Kazakhstan will provide Tajikistan with technical support and fuels in exchange for water to irrigate rice, Kazakh Deputy Minister of Ecology, Geology and Natural Resources, Serik Kozhaniyazov, told reporters in Astana on June 9.

Due to shortage of water in Syr Darya, farmers in Kazakhstan’s Kyzylorda region have be forced to reduce lands under rice by 5,000 hectares  - from 89,400 hectares in 2020 to 84,400 hectares this year.   

“Not only Kazakhstan, but also Kyrgyzstan, Tajikistan and Uzbekistan “noticed” a water shortage in Syr Darya,” Kozhaniyazov said.  

According to him, the problem is being solved at the state level; authorities are developing government-to-government agreements and programs.  

Kazakh official noted that one of the measures is barter with neighboring countries.  

“Thus, in exchange for 370 million cubic meters of water Kyrgyzstan will receive 370 million kWh of electricity and Uzbekistan will receive 250 million kWh of electricity,” Kazakh official said.

Kozhaniyazov noted that Kazakhstan is also conducting negotiations with Tajikistan.

“Providing them with technical support and fuels, we will have an opportunity to have additional 300-400 million cubic meters of water,” Kozhaniyazov added. 

Recall, Tajikistan last week agreed to divert 315 million cubic meters of water from its Bahri Tojik reservoir, which powers the Qairoqqum hydropower plant in the northern Sughd province, to Kazakhstan, and thereby, supplying its neighbor to the north with crucial irrigation water in the hot months of summer. 

The deal was reportedly reached after a meeting in Dushanbe between Tajik Minister of energy and Water Resources Daler Juma and Kazakhstan’s Ecology, Geology and Natural Resources Minister Magzum Mirzagaliyev. 

Kazakhstan, in turn, is expected to provide Tajikistan with material and technical support in the event of negative consequences from the depletion of the Bahri Tojik reservoir.

The water is expected to be delivered to Kazakhstan’s Turkestan and Kyzylorda regions via Kyrgyzstan from June to August.

Meanwhile, Tajikistan shared irrigation water with Uzbekistan last summer and residents of rural areas were faced with a rigid power rationing in the autumn-winter period.  70 percent of Tajikistan’s population lives in rural areas.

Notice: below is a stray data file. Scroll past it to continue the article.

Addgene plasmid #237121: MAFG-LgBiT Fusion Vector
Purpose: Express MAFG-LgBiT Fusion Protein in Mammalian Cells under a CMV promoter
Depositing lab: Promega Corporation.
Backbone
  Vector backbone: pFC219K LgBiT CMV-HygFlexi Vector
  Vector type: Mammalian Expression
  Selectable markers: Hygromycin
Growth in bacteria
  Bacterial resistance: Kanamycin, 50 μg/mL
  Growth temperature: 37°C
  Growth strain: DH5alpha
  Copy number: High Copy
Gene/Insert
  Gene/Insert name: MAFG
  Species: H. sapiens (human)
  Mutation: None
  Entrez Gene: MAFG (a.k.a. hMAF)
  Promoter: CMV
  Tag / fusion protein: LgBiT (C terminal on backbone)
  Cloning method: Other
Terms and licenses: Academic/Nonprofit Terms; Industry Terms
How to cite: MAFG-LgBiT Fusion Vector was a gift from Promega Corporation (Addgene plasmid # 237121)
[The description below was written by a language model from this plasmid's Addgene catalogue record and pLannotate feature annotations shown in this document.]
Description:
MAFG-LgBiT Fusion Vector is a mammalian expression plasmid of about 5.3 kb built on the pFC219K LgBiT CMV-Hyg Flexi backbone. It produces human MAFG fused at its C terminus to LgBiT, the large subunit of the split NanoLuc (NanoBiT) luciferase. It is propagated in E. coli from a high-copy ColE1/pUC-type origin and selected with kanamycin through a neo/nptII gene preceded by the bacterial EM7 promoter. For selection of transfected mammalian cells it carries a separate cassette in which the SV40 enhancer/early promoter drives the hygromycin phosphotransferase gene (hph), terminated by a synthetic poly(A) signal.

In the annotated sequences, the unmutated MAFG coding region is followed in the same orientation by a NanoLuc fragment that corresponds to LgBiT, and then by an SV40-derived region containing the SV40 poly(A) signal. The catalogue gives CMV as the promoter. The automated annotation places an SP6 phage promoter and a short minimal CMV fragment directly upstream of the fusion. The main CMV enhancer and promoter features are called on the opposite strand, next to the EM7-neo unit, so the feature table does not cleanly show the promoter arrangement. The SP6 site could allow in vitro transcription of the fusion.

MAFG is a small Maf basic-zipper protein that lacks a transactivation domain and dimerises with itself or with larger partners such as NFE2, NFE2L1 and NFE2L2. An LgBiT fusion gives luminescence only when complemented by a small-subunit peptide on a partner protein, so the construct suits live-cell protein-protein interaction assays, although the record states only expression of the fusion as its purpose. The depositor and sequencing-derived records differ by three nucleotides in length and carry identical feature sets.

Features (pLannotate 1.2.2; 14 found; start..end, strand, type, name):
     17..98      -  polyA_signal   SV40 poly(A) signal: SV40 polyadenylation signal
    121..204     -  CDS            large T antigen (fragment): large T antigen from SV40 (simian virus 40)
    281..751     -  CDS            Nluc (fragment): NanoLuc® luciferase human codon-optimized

Uzbekistan is a double landlocked and semi-arid country.  The nation has less than 10 percent arable lands concentrated in river valleys and oases while the rest is covered by deserts and mountains.  While Uzbekistan is among the top countries in water withdrawal per capita, the country has few internal freshwater resources.  Given its geography, Uzbekistan is dependent on neighboring countries for a huge share of the water it consumes.

Uzbekistan’s economy continues to rely heavily on cotton, which is a very water intensive crop. Uzbekistan’s cotton fields are largely irrigated by inefficient and outdated canal networks constructed in the Soviet period.

Recall, the tragic failure of the Sardoba dam in Uzbekistan has sparked fresh debate around water conflicts and the need for cooperation between Central Asia’s countries.

At 5.55 am on May 1, 2020, after five days of severe storms, a dam wall at the Sardoba reservoir in Uzbekistan’s Syr-Darya oblast collapsed and water poured through a breach onto cotton fields and villages.  To reduce water pressure on the walls of the reservoir and prevent further collapse of dam walls, its gates were opened.  Water spilled into the Southern Golodnostepsky Canal and its offshoots, with the intention of sending it to the Aydar-Arnasay lakes – a wetland of international ecological importance.  The capacity of the canal was overwhelmed, and the flood expanded.  According to some sources, the volume of water lost could exceed 500 million m3 of the 922 million m3 the reservoir was designed to hold. 

According to the latest data, water resources of the transboundary rivers of Amy Darya and Syr Darya  are distributed among the countries of the region as follows: Syr Darya flow: Uzbekistan – 505.5 percent; Kazakhstan – 42 percent; Tajikistan – 7.0 percent; and Kyrgyzstan – 0.5 percent; Amu Darya flow: Uzbekistan – 42.2 percent; Turkmenistan – 42.3 percent; Tajikistan – 15.2 percent; and Kyrgyzstan – 0.3 percent.

According to data from the Ministry of Energy and Water Resources of Tajikistan, the country actually uses only 17-20 percent of water resources that are formed in its territory. 

Tajikistan consumes insignificant amounts of water resources for agricultural purposes, because 93 percent of Tajikistan is mountainous. 

Tajikistan needs water mainly for generation of electric power.  Hydropower plants’ reservoirs store water in spring-supper period in order to use it for generation of electricity during autumn-winter period. 

These accumulations of water are made exclusively at the expense of the water withdrawal quota, which is annually determined by the Central Asian Interstate Commission for Water Coordination.